Connecting geographically divided communities in Copenhagen
- Design research
- Community development
- User participation
February - April 2016
- Sydhavn Regional Regeneration Project
- Aalborg University Copenhagen
Tools and methods
- Design games
- Concept prototyping
- Social innovation
Report: Highlight Sydhavn
This essay, written for professionals interested in the renewal project in Sydhavn, details the steps taken during the design process. It further aims to provoke new actions in the project, introducing and outlining the basis for a concept formed on the basis of what was explored during the lectures.View report (PDF, 1.8MB)
I explored a new framework for social innovation by creating a non-traditional research artefacts used for attracting and gathering public opinion.
Under the metaphor of a creating a social 'bridge', this project set out to find ways in which to connect the old neighbourhood on the West side of Sydhavn with the new neighbourhood in the East. Aside from a prominent physical divide in the Sydhavnsgade highway, the challenge was taken as finding ways in which to address cases of societal division between existing communities within Sydhavn.
An ongoing renewal project that aims to 'bridge' the communities in the south of the city through small-medium scale social innovation projects.
The outline for this project was to develop a concept for connecting an old and new neighbourhood in the South of Copenhagen. Following exploration of the area, a design game was used to engage with people from different neighbourhood communities to identify and perceive diversity in the area. This resulted in a concept for supporting 'community-driven showcase events' across both neighbourhoods, open for all residents to explore and experience.
Upon visiting Mozart Plads, the group found out that not all people accept the urban features installed in this shared public space. Several instances were found of what might be regarded as acts of anti-social behaviour – for example, graffiti that has been written across a recreation feature for children. An observer might imagine such acts as evidence of how some locals might seek to express their own identity on the space, having felt excluded from the installation. The group considered the challenges of designing public installations for all citizens.
In order to address the challenge, the project group trialled a new approach towards designing for social and urban change called "Navigational Practice". This approach consisted of three primary stages: “sensitivity”, “staging” and “mobilization”. For each stage, the project group sought to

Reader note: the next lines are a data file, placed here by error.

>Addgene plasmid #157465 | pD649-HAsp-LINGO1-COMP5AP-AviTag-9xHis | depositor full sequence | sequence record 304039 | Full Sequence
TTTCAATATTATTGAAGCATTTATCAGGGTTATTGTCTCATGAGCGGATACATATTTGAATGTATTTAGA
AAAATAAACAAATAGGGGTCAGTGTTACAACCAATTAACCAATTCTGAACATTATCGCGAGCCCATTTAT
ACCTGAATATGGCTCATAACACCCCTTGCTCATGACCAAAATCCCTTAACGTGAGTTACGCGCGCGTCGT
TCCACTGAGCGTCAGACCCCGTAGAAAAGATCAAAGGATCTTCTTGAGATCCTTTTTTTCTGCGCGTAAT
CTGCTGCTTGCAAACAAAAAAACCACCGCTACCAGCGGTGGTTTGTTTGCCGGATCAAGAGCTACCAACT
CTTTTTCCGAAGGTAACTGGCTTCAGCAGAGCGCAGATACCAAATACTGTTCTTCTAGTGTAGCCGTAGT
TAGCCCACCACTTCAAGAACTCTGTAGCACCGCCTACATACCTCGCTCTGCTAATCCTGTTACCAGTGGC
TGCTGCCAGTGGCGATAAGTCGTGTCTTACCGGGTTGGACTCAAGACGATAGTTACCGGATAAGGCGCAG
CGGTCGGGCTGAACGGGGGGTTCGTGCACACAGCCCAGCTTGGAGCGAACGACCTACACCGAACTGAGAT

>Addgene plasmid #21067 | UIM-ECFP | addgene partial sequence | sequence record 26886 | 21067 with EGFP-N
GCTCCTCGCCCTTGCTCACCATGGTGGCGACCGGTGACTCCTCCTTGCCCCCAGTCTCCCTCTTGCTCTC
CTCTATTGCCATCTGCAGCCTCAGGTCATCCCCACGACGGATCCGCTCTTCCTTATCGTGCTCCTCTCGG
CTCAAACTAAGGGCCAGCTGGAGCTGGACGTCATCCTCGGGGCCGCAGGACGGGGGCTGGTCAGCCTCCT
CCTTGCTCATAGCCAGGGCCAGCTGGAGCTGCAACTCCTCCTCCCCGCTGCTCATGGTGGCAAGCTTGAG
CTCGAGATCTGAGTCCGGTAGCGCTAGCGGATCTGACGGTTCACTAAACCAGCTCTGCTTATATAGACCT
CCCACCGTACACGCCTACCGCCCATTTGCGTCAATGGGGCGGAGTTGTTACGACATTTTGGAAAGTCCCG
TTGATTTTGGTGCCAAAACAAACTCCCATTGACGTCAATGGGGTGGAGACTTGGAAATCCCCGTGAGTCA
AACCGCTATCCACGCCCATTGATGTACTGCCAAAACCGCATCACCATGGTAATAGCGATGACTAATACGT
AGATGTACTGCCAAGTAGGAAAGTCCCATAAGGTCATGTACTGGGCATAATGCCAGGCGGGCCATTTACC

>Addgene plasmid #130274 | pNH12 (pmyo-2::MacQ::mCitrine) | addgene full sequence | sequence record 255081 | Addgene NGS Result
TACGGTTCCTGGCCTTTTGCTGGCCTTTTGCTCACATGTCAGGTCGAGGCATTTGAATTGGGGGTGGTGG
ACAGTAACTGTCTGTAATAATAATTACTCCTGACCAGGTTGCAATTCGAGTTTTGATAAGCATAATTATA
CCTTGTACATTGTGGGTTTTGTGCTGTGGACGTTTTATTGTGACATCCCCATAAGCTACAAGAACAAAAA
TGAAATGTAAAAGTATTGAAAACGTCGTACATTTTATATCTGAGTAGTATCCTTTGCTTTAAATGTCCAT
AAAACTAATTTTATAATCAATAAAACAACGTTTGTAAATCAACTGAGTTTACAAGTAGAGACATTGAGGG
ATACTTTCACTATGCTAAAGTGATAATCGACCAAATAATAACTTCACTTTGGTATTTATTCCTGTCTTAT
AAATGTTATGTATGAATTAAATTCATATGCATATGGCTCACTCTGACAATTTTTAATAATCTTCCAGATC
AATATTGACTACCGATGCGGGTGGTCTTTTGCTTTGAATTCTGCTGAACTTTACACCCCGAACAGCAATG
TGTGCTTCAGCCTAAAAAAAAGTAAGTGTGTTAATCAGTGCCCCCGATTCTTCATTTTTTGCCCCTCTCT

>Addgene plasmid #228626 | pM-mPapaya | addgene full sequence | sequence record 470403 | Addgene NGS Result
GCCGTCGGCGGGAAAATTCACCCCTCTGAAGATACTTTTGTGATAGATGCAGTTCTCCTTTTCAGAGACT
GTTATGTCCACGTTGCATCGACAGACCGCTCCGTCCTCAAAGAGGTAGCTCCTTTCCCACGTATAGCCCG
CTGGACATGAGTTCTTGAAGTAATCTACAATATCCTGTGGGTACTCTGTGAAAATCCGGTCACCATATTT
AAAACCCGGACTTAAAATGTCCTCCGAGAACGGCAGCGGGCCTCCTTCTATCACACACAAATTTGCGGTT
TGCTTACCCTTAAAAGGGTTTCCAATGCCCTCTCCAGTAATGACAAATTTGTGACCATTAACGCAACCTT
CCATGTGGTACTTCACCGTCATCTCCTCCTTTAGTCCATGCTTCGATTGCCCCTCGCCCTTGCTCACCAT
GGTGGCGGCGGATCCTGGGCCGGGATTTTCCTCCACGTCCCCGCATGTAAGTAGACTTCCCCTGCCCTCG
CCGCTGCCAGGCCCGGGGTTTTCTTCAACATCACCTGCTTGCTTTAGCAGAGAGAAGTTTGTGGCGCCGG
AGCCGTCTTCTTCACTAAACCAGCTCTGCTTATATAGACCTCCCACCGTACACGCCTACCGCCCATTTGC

Sensitivity - the current existence. Listening to what is happening. values, meanings, emotions, relationships and power. Inviting citizens into the design process, without needing to discuss concepts. Staging - introducing an intervention into the normal space. Mobilization - determining who will take ownership and control of a new change. Binding people together in shared vision.
The purpose of the game was to playfully engage with various members of the local community and ask questions to local residents regarding future social inclusion schemes.
Throughout the staging activity, the group found that citizens were generally positive about the Sydhavn area. This suggested to the project group that since there are people who appreciate and feel proud of a particular area, they might have an interest in showing other people their favorite spots. This would suggest that there are people in Sydhavn who would support the idea of an event for highlighting and showcasing areas of the neighbourhood to others.
Given that Sydhavn was made up of residents from all different backgrounds, it was decided that . The intention was to provide residents with a support platform (and permission) to promote and celebrate their neighbourhood, street, or home, and highlight that which they would like others to experience.
As part of the project, we were asked to present our concept to the local regeneration community group. Following the session, we were praised as having the most tangible concept. We donated the concept piece to the project, for use as a discussion tool with members of the public.
The concept that encourages established and emerging communities to explore and learn more about their local neighbourhood through the use of community-driven showcase events.
We developed a concept based on the belief that each resident of Sydhavn should be offered the chance to explore the wider area around where they live. In general, people can be hesitant to actively seek out places which have yet to be visited. By choosing to reveal and highlight places which feature welcoming activities, residents might then be more aware of when events are occurring, and so go out and explore the borough by heading towards the lights in the night sky. The intention is that this would grab people’s attention and cause them to feel curious about what is going on in neighbourhoods where they otherwise would not venture, thereby created opportunities for extra social interaction.